3 Simple Ways Project Managers Create Self-Sufficient Teams
In an ideal world, running a project would be a pleasure. A project manager would trust their team to work together effectively: to deliver high-quality objectives on time and on budget. Unfortunately, this is almost never the case: obstacles arise, deadlines drift, and fires must be put out. The biggest difference between teams that overcome these setbacks lies in the project manager’s ability to trust everyone on the team.
Below is a road-map for project managers that will allow them to hand off more responsibility to team members: let those team members prove themselves, and eventually take much of the pressure off the project manager while the team works harmoniously.
1. Give Your Team The Opportunity to Own a Task & Its Solution
Ari Buchalter, writer at Fortune, says that the primary role of any manager is to define a strategy and empower everyone on the team to realize that strategy.
That’s why his company designs project teams to function as self-contained, self-sufficient units within the larger company structure. “We set up teams that can independently develop solutions—each with effective leadership, strong talent within each functional area, and a clear sense of their unique objectives,” he writes.
“They are empowered to think creatively about the technology and business challenges before them and define and own the solutions. … Autonomous teams increase throughput, creativity, and sense of ownership.”
Of course, it will be up to the project manager to make sure these teams deliver objectives to spec. But that spirit of autonomy often incubates ideas that will wow stakeholders as results ripple throughout the company.
By fostering that environment of independence, you open the door to team members who want to do good work and prove themselves. But this independence requires a checks-and-balances mechanism, which brings us to the next point.
2. When Delegating Tasks, Build Accountability Into The Process
Accountability is the key to letting go and learning to delegate out tasks effectively. For many project managers, however, holding someone accountable for an outcome feels a little like playing the bad cop. As a result, tasks often get delegated then lost in the ether.
“Effective leaders build accountability into the assignment; they don’t leave it to chance,” writes David Dye, founder and president of consultancy Trailblaze, Inc. “To build accountability into the assignment, schedule a mutual appointment where you will receive the assignment back from the other person.”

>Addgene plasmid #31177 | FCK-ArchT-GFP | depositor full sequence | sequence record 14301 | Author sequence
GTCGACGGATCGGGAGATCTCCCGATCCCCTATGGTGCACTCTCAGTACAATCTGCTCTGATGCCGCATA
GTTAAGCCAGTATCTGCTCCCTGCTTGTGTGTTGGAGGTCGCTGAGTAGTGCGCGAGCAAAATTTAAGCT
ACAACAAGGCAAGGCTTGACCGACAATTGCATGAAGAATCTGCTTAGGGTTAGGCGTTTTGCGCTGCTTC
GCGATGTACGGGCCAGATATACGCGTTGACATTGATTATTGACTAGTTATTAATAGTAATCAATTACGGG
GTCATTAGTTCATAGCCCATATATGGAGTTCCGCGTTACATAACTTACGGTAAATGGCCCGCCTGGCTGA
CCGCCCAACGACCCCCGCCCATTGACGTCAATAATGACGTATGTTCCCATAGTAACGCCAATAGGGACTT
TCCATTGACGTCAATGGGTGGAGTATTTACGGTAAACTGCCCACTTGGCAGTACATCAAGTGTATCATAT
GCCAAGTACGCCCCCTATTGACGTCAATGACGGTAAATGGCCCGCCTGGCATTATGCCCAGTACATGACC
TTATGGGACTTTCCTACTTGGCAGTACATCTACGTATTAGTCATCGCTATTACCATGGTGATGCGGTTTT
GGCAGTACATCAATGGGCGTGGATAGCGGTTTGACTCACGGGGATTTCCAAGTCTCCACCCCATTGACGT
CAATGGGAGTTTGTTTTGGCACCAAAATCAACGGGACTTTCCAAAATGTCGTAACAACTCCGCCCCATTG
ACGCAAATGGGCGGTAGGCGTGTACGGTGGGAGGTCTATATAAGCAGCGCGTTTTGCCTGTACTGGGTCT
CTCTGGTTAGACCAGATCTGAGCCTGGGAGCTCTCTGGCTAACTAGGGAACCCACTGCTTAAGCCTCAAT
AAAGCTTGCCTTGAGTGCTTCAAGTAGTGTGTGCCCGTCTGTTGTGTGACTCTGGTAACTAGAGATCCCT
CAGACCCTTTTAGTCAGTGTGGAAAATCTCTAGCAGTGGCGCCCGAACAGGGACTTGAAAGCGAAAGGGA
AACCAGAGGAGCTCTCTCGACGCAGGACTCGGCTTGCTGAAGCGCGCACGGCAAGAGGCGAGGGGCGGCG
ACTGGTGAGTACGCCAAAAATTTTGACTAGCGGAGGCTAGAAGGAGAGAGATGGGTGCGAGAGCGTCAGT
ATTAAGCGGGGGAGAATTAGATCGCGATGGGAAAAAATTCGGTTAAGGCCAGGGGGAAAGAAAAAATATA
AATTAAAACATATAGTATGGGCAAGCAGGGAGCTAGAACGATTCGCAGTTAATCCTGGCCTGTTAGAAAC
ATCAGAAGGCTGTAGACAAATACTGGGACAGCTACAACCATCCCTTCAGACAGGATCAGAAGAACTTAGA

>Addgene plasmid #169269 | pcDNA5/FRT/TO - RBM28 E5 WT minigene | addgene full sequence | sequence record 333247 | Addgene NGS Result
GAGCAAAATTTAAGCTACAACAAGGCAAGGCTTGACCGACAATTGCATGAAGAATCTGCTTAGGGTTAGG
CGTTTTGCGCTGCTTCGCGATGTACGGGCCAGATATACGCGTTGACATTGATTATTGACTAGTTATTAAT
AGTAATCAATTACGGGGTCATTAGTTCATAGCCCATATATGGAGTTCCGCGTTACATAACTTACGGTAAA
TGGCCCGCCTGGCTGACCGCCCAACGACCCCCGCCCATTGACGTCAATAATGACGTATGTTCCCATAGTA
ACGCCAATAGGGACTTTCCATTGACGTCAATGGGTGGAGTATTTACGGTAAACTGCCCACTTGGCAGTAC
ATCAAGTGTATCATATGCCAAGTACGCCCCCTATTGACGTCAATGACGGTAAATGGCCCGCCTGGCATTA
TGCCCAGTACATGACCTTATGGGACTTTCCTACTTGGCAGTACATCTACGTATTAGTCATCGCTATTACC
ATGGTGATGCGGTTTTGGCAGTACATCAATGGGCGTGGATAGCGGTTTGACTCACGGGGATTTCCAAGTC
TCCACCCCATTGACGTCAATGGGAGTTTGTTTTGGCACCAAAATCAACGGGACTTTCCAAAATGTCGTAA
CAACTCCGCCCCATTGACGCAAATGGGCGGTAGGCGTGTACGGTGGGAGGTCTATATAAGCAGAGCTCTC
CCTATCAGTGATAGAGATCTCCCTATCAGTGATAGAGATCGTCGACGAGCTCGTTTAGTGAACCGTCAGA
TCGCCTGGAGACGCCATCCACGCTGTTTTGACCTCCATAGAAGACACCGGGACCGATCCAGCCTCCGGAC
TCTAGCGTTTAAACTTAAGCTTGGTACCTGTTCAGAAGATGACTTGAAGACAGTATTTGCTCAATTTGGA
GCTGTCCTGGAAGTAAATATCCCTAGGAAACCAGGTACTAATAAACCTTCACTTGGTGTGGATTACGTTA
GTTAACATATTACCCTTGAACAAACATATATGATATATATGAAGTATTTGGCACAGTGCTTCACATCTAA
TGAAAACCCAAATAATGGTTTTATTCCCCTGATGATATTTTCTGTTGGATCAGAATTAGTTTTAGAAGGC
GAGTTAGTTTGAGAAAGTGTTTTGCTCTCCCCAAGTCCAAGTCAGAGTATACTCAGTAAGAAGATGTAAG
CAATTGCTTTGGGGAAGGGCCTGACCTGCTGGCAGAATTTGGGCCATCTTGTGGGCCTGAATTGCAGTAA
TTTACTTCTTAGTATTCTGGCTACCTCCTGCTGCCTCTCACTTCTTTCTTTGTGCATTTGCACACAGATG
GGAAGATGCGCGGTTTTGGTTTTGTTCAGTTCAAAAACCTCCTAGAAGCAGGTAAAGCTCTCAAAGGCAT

When delegating, Dye recommends project managers set up a specific meeting — time, date, place, and mark it on the calendar — with team members to discuss final outcomes of a task. The person will understand that there will be a moment when he or she must be able to speak to outcomes and findings. That way, the assigned task doesn’t get de-prioritized into oblivion.
3. Grant Authority to Team Members Who Prove Themselves
When those team members deliver great work, you’ll feel more comfortable putting your trust in them. The beauty of trustworthy people is you can hand off more than specific tasks to them; you can trust them with decision-making authority.
Executive mentor Steve Caldwell, writing for The Huffington Post, recommends giving these team members a budget where appropriate and a green light to make decisions without consulting you.
“When you approach delegation in this manner, you are moving away from only managing tasks to leading a team”, he writes.
“Work to structure your schedule so that the majority of your time is spent in one-on-ones with each team member, being sure they are moving forward with their projects and goals, and you are intercepting roadblocks and paving the way for them to accomplish their responsibilities.”
Once you do this, you’ll have a process in place that will build mutual trust between you and your team. When you have trust and everyone doing great work, you can focus your energy elsewhere. For exampling, keeping track of your calendar: on meeting deadlines and accomplishing all of your objectives.
This model is scalable: department managers can empower their team with these tips: find ways to let go of any micromanagement tendencies, and just maybe find time to actually use all of their vacation days.